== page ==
Capone Coat of Arms
 Capone Coat of Arms


Origins Available: English, Italian

Spelling variations of this family name include: Caputa, Caputo, Caputi, Capone, Capo, Caponi, Caponio, Capoccia, Capozzolo, Capocetti, Caponetti and many more.

First found in Naples, formerly Napoli or Neapolis, capital of the Kingdom of the Two Sicilies in southern Italy, and chief city of the province of Naples.

Some of the first settlers of this family name or some of its variants were: Carlo Caputo, who settled in New York sometime between 1884 and 1905; Pasquale Caputo, who arrived in New York sometime between 1884 and 1915; Giorgio Caputo, who came to New York, NY in 1893.

(From www.HouseOfNames.com Archives copyright 2000 - 2009)

Some noteworthy people of the name Capone
  • Alphonse Gabriel "Al" Capone (1899-1947), Italian-American gangster who led a Prohibition-era crime syndicate
  • Dominic Capone (b. 1975), American actor and producer and great-nephew of Al Capone
  • Frank Capone (1895-1924), Chicago mobster who participated in the attempted takeover of Cicero, Illinois by his brother Al Capone
  • Ralph "Bottles" Capone Sr. (1894-1974), American Chicago mobster and an older brother of Al Capone
  • Warren Capone (b. 1951), professional American football linebacker
  • Andrea Capone (b. 1981), Italian football Midfielder
  • Carlo Capone, Italian rally racing driver
  • Alessandro Capone (b. 1955), Italian film director and screenwriter
  • Claudio Capone (1952-2008), Italian film and television programme narrator
  • Ade Capone (1958-2015), Italian comic book writer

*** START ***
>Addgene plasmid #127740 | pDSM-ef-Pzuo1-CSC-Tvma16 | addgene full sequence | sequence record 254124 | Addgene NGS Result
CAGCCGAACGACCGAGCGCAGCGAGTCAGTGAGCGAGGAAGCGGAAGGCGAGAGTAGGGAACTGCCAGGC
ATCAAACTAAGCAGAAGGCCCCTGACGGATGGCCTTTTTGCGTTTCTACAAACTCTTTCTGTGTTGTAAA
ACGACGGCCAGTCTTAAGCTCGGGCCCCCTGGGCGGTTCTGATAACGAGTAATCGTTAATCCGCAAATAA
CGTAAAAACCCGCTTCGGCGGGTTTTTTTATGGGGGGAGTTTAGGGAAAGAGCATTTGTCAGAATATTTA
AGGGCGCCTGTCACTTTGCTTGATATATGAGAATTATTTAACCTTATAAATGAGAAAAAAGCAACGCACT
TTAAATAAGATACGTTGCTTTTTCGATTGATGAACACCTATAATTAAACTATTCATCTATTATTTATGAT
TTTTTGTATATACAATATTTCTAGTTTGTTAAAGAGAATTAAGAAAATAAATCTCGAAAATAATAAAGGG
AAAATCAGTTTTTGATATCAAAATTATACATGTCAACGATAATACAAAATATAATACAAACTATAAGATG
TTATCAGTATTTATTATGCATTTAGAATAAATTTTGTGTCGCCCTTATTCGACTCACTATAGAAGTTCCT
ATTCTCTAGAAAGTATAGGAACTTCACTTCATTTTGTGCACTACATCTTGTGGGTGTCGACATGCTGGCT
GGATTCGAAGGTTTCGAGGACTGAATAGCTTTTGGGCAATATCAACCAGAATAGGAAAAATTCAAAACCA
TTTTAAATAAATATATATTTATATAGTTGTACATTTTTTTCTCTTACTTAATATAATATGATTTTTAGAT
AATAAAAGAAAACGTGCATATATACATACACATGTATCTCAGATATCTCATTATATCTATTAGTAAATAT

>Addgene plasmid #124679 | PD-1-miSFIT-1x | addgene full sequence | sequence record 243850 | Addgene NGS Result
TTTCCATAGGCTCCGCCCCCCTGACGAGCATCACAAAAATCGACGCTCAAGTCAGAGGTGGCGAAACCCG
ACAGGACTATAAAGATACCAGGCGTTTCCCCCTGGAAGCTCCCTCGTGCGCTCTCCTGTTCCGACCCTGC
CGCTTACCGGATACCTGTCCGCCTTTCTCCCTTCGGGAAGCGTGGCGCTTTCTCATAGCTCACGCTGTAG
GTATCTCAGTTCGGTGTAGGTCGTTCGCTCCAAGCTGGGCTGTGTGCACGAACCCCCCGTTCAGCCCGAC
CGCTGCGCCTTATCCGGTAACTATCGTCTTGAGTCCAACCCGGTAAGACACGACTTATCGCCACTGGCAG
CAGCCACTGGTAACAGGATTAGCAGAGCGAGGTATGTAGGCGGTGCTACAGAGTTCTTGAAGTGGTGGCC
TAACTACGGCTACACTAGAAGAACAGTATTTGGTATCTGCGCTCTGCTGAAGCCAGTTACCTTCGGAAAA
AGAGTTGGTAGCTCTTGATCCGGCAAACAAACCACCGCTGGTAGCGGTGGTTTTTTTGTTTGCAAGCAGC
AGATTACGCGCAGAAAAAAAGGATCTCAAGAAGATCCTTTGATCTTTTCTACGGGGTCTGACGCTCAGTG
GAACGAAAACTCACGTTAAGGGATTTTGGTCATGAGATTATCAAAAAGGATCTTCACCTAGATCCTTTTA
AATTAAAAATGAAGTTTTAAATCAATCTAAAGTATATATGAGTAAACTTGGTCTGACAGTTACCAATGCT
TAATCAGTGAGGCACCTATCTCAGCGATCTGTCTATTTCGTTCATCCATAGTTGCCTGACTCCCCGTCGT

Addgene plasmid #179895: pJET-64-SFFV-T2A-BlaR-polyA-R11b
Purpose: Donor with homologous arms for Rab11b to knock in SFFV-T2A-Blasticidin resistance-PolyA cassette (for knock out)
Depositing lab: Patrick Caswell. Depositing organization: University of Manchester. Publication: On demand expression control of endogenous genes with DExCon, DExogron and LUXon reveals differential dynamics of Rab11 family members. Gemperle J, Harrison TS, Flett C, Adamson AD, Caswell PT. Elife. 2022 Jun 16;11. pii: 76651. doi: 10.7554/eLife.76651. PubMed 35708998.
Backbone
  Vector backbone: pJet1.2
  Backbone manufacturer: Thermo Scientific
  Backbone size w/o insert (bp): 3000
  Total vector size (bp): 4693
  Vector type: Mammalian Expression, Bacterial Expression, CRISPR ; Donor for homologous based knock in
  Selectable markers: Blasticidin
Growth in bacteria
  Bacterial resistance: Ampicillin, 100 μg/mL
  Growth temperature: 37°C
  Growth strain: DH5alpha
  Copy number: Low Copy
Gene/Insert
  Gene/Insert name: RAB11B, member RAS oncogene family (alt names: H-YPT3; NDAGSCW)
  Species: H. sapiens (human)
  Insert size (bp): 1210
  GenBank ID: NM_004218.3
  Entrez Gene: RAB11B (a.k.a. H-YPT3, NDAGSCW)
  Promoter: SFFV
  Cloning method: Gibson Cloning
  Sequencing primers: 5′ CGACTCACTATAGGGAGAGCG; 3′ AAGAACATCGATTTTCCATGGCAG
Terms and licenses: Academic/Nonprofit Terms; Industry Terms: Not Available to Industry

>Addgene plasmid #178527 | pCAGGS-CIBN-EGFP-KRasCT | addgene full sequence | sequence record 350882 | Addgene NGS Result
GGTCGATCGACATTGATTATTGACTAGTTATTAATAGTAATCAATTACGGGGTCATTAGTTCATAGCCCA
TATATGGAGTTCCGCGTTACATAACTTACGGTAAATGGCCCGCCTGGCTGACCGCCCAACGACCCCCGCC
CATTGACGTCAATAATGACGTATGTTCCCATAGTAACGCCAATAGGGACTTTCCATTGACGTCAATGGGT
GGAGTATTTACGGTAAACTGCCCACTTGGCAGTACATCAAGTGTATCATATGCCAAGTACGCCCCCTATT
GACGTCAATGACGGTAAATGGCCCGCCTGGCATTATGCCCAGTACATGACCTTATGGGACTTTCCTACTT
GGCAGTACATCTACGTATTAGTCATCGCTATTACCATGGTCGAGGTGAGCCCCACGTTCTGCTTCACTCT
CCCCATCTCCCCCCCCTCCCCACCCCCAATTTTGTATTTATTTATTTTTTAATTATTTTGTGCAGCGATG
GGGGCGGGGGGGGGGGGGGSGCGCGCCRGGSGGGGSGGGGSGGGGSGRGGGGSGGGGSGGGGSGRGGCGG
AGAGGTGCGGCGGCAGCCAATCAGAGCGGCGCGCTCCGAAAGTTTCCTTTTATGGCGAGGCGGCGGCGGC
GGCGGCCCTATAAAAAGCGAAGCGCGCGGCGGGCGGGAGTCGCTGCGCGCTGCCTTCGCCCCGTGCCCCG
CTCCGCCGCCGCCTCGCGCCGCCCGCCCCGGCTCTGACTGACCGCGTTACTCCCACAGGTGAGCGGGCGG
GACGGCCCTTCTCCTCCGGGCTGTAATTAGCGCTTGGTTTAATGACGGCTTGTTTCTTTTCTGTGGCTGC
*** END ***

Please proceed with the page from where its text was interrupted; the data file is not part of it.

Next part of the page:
Learn More About Italian Surnames


The Renaissance was a great rebirth of Classical art, literature, and science. It began in the Italian city-state of Florence in the 14th century and it was characterized by the spread of humanism and the beginning of objective scientific inquiry. Wealthy Florentine merchants and bankers such as the powerful Medici family, saw themselves as the heirs of the great figures of the ancient Roman Empire. Many of these families became the lavish patrons of artists and scholars in order to increase their own prestige and secure political power.





The Papal States is an area in Italy that is held by the church. The Catholic Church has owned land since the fourth century, yet it had no governing powers over the land which it possessed. The popes began to gain temporal power during the Lombardic times. In 754, Pope Stephen II enlisted the help of the Franks to depose the Lombards who were encroaching on papal territory and succeeded in ousting the Lombards from northern Italy.



The region of Piedmont, is famous for its cuisine, fashion and hospitality. The region of Piedmont, which incorporates the Po Valley up to the foothills of the Alps, has enjoyed political stability for centuries. The primary function, and strategic importance, of the region is due to the fact that Piedmont formed a link between Italy and the rest of Europe. However, like the rest of the north and central Italy, Piedmont was attacked by the waves of barbarian tribes after the fall of the Roman Empire. Between the 6th and 8th centuries, Piedmont was invaded by the Lombards and the Franks. After this period of barbarian invasions, Piedmont came under the control of the House of Savoy and simultaneously, a part of France.



Sicily is famous for its hot weather, agriculture, and antique architecture. Sicily is an mountainous region of Italy formed from the mountainous island of Sicily, Pantelleria, the Lipari Islands and other nearby islets. In antiquity, Sicily was a part of the Mycenaean civilization of Crete, but in the 6th century BC it was conquered by the Greeks. During this time Sicily was inhabited by three separate nations: the Sicels (for whom the island has been named) the Sicani, and the Elymians. These people have left a rich legacy in the form of the temples they built when they occupied the areas around Syracuse and the Selinas. When the cities of Syracuse and Akragas were destroyed in the 3rd century BC, Sicily became part of the Roman Empire.